EVINCI (EValuation of INtegrated Cardiac Imaging) is a European multi-centre, multi-modality cardiac imaging project funded by the European Commission within the Seventh Framework Programme Number HEALTH-F2-2009-222915. The Study was initially designed within the ESC Working Group on Nuclear Cardiology and Cardiac CT and includes 20 partners in nine European countries. Specifically, 17 clinical centres (three in Spain, five in Italy, two in Germany, two in England and one each in Paris, Zurich, Leiden, Turku and Warsaw) are involved.
Dr. Danilo Neglia, Head of the PET and PET-CT Unit at the Institute of Clinical Physiology, National Research Council, in Pisa, Italy, together with Dr. Juhani Knuuti and the support of the Working Group on Nuclear Cardiology and Cardiac CT, is the project coordinator.
EVINCI major goal is to provide objective evidence of the clinical role of multimodality imaging for the early diagnosis, complete characterization and targeting of treatment in patients with suspected Coronary Artery Disease (CAD). Among the noninvasive imaging modalities, Multi-slice CT angiography is used to define coronary anatomy, although it provides only morphologic information on plaque presence/extent.
Patients participating to the EVINCI Study have been followed and treated by their referring clinicians according to current good clinical practice and European guidelines. The major end point of EVINCI is to assess the ability of non-invasive multimodality imaging to recognize in the single patient not only if coronary disease is present but if it mainly involves the major coronary arteries or the microvessels and most importantly if it causes ischemia and hence should be aggressively treated.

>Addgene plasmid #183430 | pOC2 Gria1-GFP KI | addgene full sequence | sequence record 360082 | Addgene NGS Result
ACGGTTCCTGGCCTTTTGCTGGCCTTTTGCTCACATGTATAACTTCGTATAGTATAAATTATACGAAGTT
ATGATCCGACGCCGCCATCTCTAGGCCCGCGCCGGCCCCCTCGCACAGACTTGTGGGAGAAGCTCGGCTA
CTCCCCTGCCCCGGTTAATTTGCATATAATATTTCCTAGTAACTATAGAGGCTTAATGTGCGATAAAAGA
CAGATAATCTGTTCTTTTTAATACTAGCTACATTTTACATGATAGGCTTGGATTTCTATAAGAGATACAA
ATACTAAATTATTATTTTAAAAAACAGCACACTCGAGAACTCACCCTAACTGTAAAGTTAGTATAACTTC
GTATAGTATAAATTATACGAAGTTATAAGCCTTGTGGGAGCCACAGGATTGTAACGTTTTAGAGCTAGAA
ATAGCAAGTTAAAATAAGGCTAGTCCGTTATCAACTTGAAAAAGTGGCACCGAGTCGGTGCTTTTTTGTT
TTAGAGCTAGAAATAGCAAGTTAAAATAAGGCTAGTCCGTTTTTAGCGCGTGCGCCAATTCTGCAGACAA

Other relevant outputs would be the standardization of non-invasive imaging procedures throughout Europe and the development of new informatics tools for advanced cardiac imaging.
ARTreat targets at providing a patient-specific computational model of the cardiovascular system, used to improve the quality of prediction for the atherosclerosis progression, and uses coronary Multi-slice CT angiography as imaging modality to detect specific features related to plaque initiation and progression. Since ARTreat will provide a three-level patient model describing the 3D arterial tree anatomy, the patient-specific blood flow and blood particle dynamics and the biological processes that lead to the creation and progression of atherosclerotic plaques, the proof of validity of this platform in the evaluation of atherosclerotic plaque burden may shift the clinical information of coronary CT angiography from morphological assessment towards a functional tool. This approach can potentially help to improve patient management and reduce invasive procedures and health costs can also help to improve patient management.
Thus, ARTreat and EVINCI projects share a common objective, namely to develop an advanced clinical and imaging reporting and integrated decision-making tool in cardiology. For both projects, an informatics platform will be developed to synthetically and clearly present the integrated clinical and imaging diagnostic profile of individual patients.